Since the election of 2008, the party founded by a consummate politician seems living in a reality-eluding bubble.
Delivering his maiden speech after taking oath as member of the National Assembly, Abdul Qadir Gilani clearly reflected a self-assuaging narrative.
This young looking son of Yousaf Raza Gilani had returned to the house from a seat that was vacated after sacking of the former prime minister by the Supreme Court.
There is no doubt that all anti-PPP forces joined hands to defeat him through a vicious campaign. Yet, in the end Abdul Qadir retained the family seat. After reaching the National Assembly, however, he didn’t appear very concerned regarding the narrow margin of his victory. He rather asserted that the “larger bench of the people of Pakistan” had in effect vindicated his father by electing him.
Qadir worked hard to project his father as a committed democrat who worked overtime to furnish ‘sovereignty’ to an elected parliament. Doing so, the scion of Gilanis conveniently forgot that a ruling by “the custodian” of the same parliament could not protect his father. Forget the non-PPP politicians, even the ruling party and its allies miserably failed to capitalise on sacking of a prime minister over and above the Election Commission and the process of empowering it when it comes to disqualifying a parliamentarian.
While profusely praising his father, Qadir also tried to score a point against the apex court. The interim bails of his brother, Ali Musa Gilani, also a member of the National Assembly, and Makhdom Shahabuddin were canceled by a bench of the Lahore high court in the morning. Both of them did not come to the house to evade their possible nabbing by the ANF personnel. “Mr Speaker, I insist that Ali Musa and Makhdom Shahab would have been sitting amongst us if they were sons of high-profile judges,” he tauntingly remarked.
Ironically, the ruling party members endorsed most of his remarks with casual and light-hearted desk thumping. Far fiercer sounded the claps which came from the gallery reserved for general public. Some diehard loyalists sitting in the same gallery also tried to invoke the memory of ZAB by chanting slogans. A stern warning from the chair silenced them instantly.
Concluding his speech, Abdul Qadir was too explicit in forewarning that his family and party were determined to contest the next election with the demand of carving a separate province for Seraiki speakers. I have developed serious doubts that PPP-connected candidates in Seraiki Wassaib will have the chance of contesting the next election with a narrative that portrays Yousaf Raza as a ‘victim.’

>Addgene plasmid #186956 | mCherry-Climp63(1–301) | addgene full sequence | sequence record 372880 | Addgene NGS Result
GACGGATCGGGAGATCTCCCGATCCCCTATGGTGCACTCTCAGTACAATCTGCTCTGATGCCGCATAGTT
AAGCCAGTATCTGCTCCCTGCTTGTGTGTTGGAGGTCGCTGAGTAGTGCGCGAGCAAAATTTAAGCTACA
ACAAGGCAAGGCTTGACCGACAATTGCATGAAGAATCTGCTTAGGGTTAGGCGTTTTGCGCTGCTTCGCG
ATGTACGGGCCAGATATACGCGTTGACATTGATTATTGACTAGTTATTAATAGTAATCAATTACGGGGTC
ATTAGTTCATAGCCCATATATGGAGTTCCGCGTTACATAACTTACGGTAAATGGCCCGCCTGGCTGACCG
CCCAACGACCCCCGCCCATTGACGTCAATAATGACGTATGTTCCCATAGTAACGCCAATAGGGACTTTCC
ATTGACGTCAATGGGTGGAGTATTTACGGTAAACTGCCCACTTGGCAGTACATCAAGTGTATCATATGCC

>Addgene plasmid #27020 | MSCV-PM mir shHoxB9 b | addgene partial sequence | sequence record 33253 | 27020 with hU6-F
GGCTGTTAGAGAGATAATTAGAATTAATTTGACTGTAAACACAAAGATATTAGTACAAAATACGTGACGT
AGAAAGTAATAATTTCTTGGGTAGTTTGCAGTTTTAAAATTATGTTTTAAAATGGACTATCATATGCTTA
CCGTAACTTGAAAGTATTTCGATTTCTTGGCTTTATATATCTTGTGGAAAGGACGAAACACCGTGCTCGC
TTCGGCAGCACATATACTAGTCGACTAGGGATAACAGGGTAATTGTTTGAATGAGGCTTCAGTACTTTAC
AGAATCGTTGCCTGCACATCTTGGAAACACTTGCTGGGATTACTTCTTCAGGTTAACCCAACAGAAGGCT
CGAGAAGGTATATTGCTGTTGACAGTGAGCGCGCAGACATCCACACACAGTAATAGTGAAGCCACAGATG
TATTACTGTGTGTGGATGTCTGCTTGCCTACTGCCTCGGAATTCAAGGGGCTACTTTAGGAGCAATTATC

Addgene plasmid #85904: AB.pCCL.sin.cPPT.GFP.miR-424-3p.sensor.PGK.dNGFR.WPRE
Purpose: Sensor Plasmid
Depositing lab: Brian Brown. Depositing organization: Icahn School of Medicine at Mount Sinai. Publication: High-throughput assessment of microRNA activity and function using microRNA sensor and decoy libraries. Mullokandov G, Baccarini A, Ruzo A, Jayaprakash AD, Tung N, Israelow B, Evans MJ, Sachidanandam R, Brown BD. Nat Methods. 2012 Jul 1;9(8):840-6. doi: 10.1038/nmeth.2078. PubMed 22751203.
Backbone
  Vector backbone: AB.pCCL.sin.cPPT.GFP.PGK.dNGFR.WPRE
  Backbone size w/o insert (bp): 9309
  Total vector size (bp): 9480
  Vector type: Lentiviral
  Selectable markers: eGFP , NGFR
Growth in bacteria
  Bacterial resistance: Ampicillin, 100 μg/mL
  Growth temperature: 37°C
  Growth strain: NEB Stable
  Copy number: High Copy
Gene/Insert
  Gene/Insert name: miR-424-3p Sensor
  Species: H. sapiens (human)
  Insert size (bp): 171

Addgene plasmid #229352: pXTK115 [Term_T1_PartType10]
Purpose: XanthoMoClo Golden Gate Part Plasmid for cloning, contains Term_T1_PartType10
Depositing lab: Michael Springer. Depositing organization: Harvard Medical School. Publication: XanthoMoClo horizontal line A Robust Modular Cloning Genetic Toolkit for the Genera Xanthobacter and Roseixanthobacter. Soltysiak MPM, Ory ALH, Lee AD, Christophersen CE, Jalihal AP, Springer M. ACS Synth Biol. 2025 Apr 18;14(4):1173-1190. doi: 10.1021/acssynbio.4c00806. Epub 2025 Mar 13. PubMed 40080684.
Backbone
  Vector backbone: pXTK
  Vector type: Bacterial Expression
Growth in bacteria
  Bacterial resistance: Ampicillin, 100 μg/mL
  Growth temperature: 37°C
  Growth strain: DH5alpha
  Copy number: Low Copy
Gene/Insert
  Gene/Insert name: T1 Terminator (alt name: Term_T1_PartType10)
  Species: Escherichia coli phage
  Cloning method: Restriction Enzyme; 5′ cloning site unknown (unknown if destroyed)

Gilani’s successor, Raja Pervaiz Ashraf, continues to endure the dilemma to write or not to write “the letter” to the Swiss government.
Much before his appearance before the Supreme Court on September 18, Farooq H Naek, the law minister, has been spinning the feel-good stories. To a very select group of weighty journalists and op-ed piece writers, he continues to share his win-win solution to the letter-related quandary.
Naik strongly feels that Honorable Justice Khosa who authored the passionate, pity-the-nation-driven judgment that punished Gilani for the contempt of court, does not want to punish another elected prime minister.
The government must help him by a creative draft of the letter that can be sent to the Swiss government. Naik has almost completed the draft of the said letter that is being actively considered and vetted by Asif Ali Zardari. I am not qualified to find out whether the letter written on the proposed grounds prepared by Naik can help Raja Pervaiz Ashraf in the end. As a hardened reporter of our vicious politics, however, I have every reason to believe that Yousaf Raza Gilani and his supporters will not feel good, if Raja saves himself by abandoning the position that the PPP had been maintaining over the issue of writing a letter to the Swiss government.
Raja’s agreeing to write the letter will rather provide solid content to wagging tongues, peddling the conspiracy theory that Yousaf Raza Gilani had to go; primarily, because Asif Ali Zardari had “had enough of him” and he didn’t want to see him occupying the prime minister’s office until fresh elections. By writing the letter, on lines suggested by Naik, Raja Pervaiz Ashraf will draw a clear line between the hawks and doves of his party.
Heading towards the next election, the possible division within the Pakistan Peoples Party can prove doubly suicidal, if it also gets perceived as if treating a prime minister from “the soldier-producing Potowhar” in more accommodating a manner than someone hailing from the “Seraiki Wassaib.”
Published in The Express Tribune, September 4th, 2012.